Bianxiao Cui

Professor of Chemistry
Postdoc, Stanford University Department of Physics, Biophysics (2002)
Ph.D., University of Chicago, Physical Chemistry (2002)
M.S., University of Chicago, Chemistry (2000)
B.S., University of Science & Technology of China, Material Sci. & Eng. (1998)
(650) 725-9573
Professor Cui develops new physical and chemical approaches to study biological processes in neurons, with particular focus on long-range signal propagation in axons and its implications in neurodegenerative disease. Methods of interest include live imaging of vesicular transport, magnetic and optical manipulation of axonal traffic, single-molecule fluorescence imaging, photo-lithography, electrophysiological recordings and a microfluidic neuronal platform for studying axonal transport.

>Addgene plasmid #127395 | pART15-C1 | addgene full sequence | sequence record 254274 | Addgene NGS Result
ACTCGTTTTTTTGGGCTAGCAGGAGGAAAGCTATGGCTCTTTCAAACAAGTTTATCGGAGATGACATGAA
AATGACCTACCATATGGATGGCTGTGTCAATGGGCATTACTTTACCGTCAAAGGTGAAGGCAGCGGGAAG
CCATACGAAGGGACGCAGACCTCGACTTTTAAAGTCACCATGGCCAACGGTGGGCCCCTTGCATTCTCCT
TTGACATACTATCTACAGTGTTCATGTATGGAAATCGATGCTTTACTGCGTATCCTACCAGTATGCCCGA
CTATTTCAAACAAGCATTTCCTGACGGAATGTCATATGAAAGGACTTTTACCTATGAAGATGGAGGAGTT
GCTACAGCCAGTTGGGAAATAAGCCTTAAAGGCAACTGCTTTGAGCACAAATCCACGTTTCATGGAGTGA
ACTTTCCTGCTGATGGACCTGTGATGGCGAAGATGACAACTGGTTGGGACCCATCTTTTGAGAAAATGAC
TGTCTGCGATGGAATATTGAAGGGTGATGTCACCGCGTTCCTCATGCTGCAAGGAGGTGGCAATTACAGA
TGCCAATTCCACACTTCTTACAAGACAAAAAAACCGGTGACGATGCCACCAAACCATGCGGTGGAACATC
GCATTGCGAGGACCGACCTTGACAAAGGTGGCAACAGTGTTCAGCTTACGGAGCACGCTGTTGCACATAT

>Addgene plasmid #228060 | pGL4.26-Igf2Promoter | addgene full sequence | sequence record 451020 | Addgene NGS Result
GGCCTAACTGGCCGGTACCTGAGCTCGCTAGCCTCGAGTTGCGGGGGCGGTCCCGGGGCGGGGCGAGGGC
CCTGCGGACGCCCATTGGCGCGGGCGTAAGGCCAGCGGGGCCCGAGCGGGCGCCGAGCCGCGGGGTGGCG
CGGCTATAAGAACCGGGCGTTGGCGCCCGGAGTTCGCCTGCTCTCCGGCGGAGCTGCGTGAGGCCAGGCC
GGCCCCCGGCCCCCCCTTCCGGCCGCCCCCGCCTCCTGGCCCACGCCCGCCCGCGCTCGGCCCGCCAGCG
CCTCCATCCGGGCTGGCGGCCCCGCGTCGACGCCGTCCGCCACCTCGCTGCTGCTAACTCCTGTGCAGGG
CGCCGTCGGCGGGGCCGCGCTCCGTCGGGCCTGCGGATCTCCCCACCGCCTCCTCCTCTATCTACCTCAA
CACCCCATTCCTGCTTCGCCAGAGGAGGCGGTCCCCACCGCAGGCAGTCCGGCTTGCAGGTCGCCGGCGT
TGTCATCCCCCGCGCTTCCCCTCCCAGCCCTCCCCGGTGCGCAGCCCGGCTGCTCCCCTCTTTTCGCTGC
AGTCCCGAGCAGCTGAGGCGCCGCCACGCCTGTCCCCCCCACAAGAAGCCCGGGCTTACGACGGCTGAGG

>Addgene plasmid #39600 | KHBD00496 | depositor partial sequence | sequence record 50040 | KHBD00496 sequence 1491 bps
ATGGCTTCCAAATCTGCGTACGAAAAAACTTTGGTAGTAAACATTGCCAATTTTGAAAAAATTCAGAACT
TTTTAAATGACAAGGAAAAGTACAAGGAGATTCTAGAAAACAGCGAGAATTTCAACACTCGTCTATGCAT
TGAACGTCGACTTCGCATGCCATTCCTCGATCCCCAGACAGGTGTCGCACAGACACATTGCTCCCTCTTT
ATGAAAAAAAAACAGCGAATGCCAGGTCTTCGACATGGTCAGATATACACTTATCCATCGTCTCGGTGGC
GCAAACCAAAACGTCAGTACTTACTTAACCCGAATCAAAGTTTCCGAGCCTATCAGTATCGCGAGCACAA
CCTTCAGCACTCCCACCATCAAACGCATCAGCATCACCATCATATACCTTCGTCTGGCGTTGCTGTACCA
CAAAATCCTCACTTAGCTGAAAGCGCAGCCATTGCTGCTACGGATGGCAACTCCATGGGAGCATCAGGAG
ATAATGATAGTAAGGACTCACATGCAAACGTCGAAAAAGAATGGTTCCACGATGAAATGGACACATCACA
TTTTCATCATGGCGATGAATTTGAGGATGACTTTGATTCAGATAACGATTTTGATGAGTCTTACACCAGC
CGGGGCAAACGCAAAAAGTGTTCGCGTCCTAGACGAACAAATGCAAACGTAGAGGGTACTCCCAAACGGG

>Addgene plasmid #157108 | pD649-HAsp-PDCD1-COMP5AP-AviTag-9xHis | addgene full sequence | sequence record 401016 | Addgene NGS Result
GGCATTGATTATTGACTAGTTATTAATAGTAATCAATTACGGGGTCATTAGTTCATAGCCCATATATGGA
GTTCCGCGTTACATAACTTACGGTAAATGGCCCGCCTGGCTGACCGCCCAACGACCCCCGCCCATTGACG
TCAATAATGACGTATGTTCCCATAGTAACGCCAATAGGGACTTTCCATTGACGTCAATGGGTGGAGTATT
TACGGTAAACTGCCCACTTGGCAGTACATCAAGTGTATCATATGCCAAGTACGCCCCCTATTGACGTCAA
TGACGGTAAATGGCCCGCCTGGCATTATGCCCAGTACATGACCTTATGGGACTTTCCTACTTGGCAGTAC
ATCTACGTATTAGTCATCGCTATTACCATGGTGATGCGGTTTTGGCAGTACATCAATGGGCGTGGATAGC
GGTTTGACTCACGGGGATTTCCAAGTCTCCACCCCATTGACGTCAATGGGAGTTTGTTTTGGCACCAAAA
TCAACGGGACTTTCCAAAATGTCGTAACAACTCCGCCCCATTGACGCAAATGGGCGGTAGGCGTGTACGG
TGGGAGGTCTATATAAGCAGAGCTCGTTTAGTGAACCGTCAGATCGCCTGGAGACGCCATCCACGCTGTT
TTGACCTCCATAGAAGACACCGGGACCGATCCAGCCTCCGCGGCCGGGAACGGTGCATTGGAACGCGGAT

Bianxiao Cui studied materials science and engineering at the University of Science & Technology of China (B.S. 1998) before pursuing doctoral study in physical chemistry at the University of Chicago (Ph.D. 2002). In thesis work under Prof. Stuart Rice, she explored dynamic heterogeneity and phase transition in colloidal liquids. She moved to California in 2002 to perform postdoctoral research with Prof. Steven Chu on single-molecule imaging of nerve growth factor signal transduction in neurons. She joined the Stanford Department of Chemistry as Assistant Professor in 2008, and in 2015 became Associate Professor. She was recently awarded the National Science Foundation INSPIRE Award for interdisciplinary research, as well as the NSF New Innovator and CAREER Awards, among others.

Current work in the Cui Lab seeks to understand neuronal signal propagation, with three major research directions: 1) investigating axonal transport processes using optical imaging, magnetic and optical trapping, and a microfluidic platform; 2) developing vertical nanopillar-based electric and optic sensors for sensitive detection of biological functions; 3) using optogentics to investigate temporal and spatial control of intracellular signaling pathways.

Please visit the Cui Lab website to learn more.